Shallow ice sheets discovered on Mars could aid future astronauts

Exposed ice on steep slopes can also help reveal the Red Planet’s climate history

Mars ice

LOOK OUT BELOW  Erosion is revealing vast ice deposits in cliffs on Mars. The ice (white streaks in this image from NASA’s Mars Reconnaissance Orbiter) is buried under just a meter or two of soil, meaning it could be relatively easy to access on future missions.

Univ. of Arizona, JPL/NASA 

Martian ice has a thin skin. The newly discovered exposure of ice on steep banks suggests that the Red Planet’s ice sheets are buried by just a meter or two of soil, researchers report in Science January 12.

“What’s new and exciting here is that these ice sheets start quite shallowly,” says planetary scientist Colin Dundas of the U.S. Geological Survey in Flagstaff, Ariz. That could be good news for future astronauts hoping to use that water to drink, or to create oxygen to breathe or make fuel for returning spacecraft (SN: 1/20/18, p. 22).

Dundas and his colleagues used the Mars Reconnaissance Orbiter satellite to observe eight regions where steep slopes called scarps seem to reveal ice. In 2008, the Phoenix Mars lander revealed ice in regions close to the planet’s north pole (SN Online: 6/20/08). But these scarps were closer to the equator, at latitudes of about 55° north or south.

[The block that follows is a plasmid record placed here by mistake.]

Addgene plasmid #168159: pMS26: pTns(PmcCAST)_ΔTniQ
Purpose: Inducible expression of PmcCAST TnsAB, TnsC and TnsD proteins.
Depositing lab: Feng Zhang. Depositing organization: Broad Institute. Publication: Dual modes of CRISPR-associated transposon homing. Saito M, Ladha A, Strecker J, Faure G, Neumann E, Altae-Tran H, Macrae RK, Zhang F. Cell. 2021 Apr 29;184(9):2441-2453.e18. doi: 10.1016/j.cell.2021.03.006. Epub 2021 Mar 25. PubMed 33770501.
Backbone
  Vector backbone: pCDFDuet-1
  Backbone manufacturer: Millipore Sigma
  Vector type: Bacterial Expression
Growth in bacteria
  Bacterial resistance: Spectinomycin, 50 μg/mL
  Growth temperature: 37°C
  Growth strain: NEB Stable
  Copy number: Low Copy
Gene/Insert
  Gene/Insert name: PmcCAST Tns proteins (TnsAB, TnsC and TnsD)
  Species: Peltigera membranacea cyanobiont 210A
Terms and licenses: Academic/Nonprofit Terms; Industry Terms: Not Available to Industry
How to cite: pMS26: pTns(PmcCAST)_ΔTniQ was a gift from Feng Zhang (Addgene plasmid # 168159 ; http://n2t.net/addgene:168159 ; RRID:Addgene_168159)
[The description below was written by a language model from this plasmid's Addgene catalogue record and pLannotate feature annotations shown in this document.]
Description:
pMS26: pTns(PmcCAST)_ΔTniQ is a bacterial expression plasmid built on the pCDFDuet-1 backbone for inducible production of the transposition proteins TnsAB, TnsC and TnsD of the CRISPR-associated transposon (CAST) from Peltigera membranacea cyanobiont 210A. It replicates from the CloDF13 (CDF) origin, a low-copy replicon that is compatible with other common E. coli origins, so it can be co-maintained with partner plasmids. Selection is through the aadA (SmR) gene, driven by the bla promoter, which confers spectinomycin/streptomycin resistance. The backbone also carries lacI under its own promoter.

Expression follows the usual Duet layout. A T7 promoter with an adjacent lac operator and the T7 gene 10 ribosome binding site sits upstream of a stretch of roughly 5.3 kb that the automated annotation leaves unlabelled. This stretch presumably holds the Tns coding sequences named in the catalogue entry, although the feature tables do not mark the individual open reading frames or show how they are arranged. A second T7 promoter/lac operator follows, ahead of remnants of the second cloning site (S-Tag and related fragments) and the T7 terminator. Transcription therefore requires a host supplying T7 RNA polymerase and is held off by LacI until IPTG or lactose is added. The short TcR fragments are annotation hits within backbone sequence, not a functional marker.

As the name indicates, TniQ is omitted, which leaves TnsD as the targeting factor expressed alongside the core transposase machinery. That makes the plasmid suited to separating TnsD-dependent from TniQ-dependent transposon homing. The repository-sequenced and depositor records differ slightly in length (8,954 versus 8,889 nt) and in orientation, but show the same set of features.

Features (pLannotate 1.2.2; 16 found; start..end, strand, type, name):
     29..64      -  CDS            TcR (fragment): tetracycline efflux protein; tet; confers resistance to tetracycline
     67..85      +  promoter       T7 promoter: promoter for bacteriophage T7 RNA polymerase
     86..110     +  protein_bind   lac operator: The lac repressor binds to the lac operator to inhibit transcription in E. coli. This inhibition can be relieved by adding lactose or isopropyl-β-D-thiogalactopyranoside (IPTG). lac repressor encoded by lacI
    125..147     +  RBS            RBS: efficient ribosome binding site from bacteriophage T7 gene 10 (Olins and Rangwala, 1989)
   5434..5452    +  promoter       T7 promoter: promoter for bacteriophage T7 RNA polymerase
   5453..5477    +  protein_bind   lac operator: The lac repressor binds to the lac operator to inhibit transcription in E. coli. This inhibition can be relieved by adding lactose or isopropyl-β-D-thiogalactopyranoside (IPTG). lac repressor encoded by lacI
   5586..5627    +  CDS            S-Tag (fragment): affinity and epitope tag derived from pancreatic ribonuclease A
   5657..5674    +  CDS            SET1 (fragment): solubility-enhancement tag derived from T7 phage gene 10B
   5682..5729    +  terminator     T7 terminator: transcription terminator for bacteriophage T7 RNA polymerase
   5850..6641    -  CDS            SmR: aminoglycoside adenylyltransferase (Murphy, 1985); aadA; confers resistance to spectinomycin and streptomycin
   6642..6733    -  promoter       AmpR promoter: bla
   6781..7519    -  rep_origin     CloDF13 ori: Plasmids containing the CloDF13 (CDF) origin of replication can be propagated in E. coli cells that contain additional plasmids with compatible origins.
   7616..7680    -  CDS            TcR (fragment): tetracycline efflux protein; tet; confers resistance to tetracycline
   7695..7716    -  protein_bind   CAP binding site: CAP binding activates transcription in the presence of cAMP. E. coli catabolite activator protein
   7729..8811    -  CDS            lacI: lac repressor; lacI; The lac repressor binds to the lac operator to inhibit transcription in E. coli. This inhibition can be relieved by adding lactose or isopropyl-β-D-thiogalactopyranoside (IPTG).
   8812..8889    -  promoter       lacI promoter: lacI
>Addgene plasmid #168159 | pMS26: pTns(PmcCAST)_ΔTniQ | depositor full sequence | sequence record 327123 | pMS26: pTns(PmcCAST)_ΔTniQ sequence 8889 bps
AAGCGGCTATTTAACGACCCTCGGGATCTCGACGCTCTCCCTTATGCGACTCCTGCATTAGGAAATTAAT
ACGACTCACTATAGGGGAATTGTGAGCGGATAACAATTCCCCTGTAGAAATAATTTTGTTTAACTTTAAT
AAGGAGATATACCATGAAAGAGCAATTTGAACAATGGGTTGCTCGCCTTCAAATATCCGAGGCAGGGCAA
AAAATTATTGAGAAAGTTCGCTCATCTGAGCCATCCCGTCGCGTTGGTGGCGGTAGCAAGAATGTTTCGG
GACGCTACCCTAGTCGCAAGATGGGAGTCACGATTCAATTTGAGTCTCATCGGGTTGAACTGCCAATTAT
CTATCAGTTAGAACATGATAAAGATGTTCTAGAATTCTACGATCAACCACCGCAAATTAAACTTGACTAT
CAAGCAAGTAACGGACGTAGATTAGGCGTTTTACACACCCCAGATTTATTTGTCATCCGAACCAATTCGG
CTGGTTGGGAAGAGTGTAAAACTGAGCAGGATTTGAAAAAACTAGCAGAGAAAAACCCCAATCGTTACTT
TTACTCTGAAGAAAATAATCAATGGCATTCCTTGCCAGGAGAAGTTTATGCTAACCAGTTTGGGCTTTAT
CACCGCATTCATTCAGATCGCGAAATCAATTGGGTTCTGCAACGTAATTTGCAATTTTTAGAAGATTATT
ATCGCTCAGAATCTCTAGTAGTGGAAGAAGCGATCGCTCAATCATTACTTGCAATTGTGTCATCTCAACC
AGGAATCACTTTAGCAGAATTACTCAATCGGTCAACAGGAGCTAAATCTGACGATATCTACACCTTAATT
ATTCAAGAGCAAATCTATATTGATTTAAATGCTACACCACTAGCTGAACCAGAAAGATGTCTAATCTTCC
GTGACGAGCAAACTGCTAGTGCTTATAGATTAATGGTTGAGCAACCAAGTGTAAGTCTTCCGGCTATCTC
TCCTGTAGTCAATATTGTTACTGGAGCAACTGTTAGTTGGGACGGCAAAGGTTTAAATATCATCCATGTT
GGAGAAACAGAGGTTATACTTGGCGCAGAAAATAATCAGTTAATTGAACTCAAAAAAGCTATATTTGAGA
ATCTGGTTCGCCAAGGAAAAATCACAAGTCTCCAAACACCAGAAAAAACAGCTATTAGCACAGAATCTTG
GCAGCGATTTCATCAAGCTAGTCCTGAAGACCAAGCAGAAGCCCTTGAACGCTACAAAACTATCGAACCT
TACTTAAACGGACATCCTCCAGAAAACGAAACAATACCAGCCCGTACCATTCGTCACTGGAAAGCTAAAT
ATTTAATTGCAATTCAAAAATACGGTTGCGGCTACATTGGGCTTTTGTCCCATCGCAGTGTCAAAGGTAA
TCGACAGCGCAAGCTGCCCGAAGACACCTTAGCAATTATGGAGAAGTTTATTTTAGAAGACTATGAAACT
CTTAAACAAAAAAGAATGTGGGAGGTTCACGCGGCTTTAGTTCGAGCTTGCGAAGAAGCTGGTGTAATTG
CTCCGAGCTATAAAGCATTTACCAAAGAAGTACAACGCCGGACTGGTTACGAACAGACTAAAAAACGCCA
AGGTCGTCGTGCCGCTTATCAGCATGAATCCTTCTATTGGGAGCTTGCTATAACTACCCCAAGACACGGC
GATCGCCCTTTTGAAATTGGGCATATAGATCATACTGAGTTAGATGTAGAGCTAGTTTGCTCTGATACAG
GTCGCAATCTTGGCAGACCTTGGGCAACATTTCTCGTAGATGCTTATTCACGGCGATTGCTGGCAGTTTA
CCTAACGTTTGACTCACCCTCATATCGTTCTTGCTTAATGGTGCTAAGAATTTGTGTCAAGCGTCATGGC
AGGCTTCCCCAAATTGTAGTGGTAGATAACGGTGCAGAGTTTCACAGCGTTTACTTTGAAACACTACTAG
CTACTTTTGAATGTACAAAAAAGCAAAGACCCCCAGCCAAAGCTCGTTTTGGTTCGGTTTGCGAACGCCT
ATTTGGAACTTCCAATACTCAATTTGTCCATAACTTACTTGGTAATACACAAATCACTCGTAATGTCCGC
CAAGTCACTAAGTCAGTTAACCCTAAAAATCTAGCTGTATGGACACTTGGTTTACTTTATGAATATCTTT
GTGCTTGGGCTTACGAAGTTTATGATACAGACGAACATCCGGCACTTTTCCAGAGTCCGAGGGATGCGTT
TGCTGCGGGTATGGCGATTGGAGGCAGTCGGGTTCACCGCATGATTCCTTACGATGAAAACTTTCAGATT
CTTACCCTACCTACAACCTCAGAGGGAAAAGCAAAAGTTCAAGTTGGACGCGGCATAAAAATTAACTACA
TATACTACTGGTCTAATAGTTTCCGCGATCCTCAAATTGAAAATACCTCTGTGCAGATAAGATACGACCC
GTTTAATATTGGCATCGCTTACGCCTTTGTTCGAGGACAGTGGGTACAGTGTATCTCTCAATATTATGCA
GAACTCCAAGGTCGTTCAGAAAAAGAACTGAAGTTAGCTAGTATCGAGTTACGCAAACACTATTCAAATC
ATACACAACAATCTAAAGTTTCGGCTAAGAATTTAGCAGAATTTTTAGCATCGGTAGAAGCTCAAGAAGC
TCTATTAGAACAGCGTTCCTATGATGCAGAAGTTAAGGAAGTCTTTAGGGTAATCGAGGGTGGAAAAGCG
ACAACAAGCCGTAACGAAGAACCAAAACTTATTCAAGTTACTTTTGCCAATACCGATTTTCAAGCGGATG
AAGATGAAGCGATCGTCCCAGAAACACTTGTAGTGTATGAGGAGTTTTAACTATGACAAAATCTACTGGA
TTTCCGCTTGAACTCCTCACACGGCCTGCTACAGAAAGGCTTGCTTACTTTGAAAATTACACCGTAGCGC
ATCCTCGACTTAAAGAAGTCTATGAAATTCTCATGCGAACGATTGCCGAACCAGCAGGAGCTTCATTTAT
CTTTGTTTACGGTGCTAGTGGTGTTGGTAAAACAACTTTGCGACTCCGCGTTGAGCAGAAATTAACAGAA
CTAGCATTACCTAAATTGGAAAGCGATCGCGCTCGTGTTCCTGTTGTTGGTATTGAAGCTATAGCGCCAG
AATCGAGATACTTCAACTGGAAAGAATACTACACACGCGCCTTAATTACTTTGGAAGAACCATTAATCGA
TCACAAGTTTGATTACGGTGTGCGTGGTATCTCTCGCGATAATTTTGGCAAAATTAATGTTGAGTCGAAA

High-resolution images showed that the ice is organized into thin layers. Dundas says these layers probably originated as snowfall millions of years ago, when the north pole pointed in a different direction.

“It’s essentially giving a cross section through recent history,” Dundas says.

The researchers also saw large boulders that appear to have emerged from the ice, suggesting that erosion is making the ice sheets retreat by about a few millimeters every year.

The scarps themselves are so steep that it would probably be dangerous for humans or rovers to land there. “It’s not necessarily that these specific sites are where you would go,” Dundas says, but they’re useful for learning more about where ice may be found.

Lisa Grossman is the astronomy writer. She has a degree in astronomy from Cornell University and a graduate certificate in science writing from University of California, Santa Cruz. She lives near Boston.